UAE's latest catch: Shark finners in muddy waters

UAE and 8 Arab nations unite on shark conservation scheme

The UAE and eight other Arab countries signed a Memorandum of Understanding (MoU) in Dubai committing to the improved conservation of migratory sharks.

The commitment will encourage the development of a national plan regarding migratory sharks, with a possible inclusion of more sharks on the list of protected species.

The UAE, Comoros, Egypt, Jordan, Libya, Mauritania, Sudan, Syria and Yemen are the first Arab countries to sign the MOU, which already sees the participation of 27 other nations.

These nations have committed to the conservation of seven migratory species in particular, among which are Whale shark, the Great White Shark and the Porbeagle.

“Of these species, the Whale Shark is already considered a protected species in the UAE,” explained Ahmed Al Hashimi, Director of the Ministry’s Biodiversity Department at the Ministry of Environment and Water (MOEW). “The signing of the MOU means that we will dedicate more focus and attention to the migratory species, some of which are passing through the UAE waters.”

According to Al Hashemi, one of the biggest challenges that is facing the shark in general is the phenomenon he describes as ‘by catch’: “The main problem is fishermen. Sharks sometimes end up as catch. Although some fishermen are well aware of this and release these sharks when they are accidently caught, others do not. Fishermen are not targeting their meat.”

Another challenge is the controversial hunt for shark-fins, wherein, their fins are cut off and the animals are thrown back into water, often alive. “This will continue to exist as long as there is a demand for fins, al Hashemi explains.

In order to better protect migratory shark, possible measures could be the revision of shark fishing quotas, restrictions on the equipment used, restrictions on fishing areas or of fishing seasons, said Rima Jabado, Fisheries Expert, MOEW.

The inclusion of more sharks on the list of protected species list would be another option, she said. “There are three migratory species in the UAE waters, and of those one is currently on the list of protected species.”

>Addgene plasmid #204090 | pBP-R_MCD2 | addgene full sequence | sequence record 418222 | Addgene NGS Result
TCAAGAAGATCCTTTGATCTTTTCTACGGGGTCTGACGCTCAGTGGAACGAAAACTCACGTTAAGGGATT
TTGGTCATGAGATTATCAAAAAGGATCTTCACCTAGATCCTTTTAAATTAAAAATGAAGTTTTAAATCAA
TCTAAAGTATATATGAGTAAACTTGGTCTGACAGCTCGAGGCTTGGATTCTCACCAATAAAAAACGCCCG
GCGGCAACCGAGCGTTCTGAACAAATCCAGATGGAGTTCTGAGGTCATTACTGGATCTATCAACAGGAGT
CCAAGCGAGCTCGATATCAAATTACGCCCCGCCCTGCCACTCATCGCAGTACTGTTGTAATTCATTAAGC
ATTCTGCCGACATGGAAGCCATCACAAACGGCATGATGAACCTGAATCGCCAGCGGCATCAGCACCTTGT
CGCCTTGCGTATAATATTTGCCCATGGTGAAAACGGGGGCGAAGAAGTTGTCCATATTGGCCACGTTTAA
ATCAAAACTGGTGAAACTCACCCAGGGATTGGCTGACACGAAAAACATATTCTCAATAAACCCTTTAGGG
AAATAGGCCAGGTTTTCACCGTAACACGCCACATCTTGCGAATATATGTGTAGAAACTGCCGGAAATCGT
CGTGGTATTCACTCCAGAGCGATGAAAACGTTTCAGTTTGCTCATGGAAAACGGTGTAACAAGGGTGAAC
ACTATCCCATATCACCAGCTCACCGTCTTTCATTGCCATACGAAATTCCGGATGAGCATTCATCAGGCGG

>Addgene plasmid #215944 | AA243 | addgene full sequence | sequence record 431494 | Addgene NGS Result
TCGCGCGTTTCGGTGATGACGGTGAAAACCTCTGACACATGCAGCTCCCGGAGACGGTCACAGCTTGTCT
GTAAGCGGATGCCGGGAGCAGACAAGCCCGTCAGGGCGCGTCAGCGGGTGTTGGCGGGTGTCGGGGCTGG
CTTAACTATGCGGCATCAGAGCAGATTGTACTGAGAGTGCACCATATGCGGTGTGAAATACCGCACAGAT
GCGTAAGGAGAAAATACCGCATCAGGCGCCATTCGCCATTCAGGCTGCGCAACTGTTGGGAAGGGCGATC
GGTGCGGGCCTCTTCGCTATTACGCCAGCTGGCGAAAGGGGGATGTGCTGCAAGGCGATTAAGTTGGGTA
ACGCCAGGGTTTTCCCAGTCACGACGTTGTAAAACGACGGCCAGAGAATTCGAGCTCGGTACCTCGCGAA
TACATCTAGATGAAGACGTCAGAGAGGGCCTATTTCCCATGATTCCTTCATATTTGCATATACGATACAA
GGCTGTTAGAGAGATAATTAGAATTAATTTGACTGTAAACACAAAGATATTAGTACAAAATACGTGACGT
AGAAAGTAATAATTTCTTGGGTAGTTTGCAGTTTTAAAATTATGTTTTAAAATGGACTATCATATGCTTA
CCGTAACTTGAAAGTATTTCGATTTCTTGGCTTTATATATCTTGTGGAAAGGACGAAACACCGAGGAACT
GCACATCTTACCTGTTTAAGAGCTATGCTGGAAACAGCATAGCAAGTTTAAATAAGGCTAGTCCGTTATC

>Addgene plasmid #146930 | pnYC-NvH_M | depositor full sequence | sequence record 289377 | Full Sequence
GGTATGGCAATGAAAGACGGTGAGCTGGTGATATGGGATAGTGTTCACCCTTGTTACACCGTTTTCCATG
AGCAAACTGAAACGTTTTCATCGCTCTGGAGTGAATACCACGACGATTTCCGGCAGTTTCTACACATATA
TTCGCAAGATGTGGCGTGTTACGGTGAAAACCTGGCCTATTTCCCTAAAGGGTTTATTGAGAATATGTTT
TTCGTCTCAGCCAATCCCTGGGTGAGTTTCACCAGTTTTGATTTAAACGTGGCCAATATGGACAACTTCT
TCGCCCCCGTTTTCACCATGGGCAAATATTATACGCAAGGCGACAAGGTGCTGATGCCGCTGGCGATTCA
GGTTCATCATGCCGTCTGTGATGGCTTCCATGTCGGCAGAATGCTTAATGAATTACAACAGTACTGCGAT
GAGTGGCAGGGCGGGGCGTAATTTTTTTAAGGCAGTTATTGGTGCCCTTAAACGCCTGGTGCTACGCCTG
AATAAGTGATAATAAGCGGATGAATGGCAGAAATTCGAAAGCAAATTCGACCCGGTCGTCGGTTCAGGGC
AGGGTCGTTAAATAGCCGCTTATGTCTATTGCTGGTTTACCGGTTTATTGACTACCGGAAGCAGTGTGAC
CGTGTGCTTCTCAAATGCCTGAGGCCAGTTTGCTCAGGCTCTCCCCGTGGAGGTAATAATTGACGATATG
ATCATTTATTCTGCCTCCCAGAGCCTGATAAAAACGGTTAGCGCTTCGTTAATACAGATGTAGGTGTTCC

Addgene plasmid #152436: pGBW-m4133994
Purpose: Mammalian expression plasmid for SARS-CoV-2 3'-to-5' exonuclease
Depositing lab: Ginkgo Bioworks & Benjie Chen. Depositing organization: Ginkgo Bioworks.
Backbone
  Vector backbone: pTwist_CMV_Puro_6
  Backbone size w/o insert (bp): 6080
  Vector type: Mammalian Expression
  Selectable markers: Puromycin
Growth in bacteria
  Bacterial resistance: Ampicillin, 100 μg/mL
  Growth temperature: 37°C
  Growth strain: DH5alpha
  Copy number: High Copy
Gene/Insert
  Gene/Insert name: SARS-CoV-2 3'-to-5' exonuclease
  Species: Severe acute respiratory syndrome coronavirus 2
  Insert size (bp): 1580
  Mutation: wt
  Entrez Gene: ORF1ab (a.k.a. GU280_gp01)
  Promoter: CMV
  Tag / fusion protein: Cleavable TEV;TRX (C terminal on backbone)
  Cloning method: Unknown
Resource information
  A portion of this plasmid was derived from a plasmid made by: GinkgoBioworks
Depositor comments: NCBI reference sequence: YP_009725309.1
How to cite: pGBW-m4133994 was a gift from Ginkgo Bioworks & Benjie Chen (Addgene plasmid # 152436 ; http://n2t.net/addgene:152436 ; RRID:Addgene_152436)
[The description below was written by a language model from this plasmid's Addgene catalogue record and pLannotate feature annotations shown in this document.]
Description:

The signing of the MOU by nine Arab countries is a historic event, said  Ralf Sonntag, Director of IFAW Germany. “These countries will sincerely think about what they can do to conserve these shark species, and this is a very positive thing. It puts the topic on the agenda.”

According to Sonntag, the agreement is of importance in the region because sharks play a pivotal role; one in the ecosystem and one in the field of tourism. “There is an active dive industry in the UAE, and sharks are a popular species. Conserving this species is a great benefit for the UAE.

However, the shark trade is also highly commercialised, he said. This week, more than 65 frontline officials from Arabian countries are attending a training workshop on the prevention of shark and other marine species trafficking in the UAE.

The training is being conducted under the umbrella of the UAE Ministry of Environment and Water in collaboration with IFAW. It was kindly sponsored by IFAW and the UNEP/CMS Secretariat with funding from the European Commission.

In September this year several shark species and the manta ray are expected to be added to the list of protected species in line with the CITES convention that took place in early 2013 and that was signed by the UAE. The oceanic whitetip, the porbeagle, three types of hammerheads and the manta ray are among the species that will receive added attention.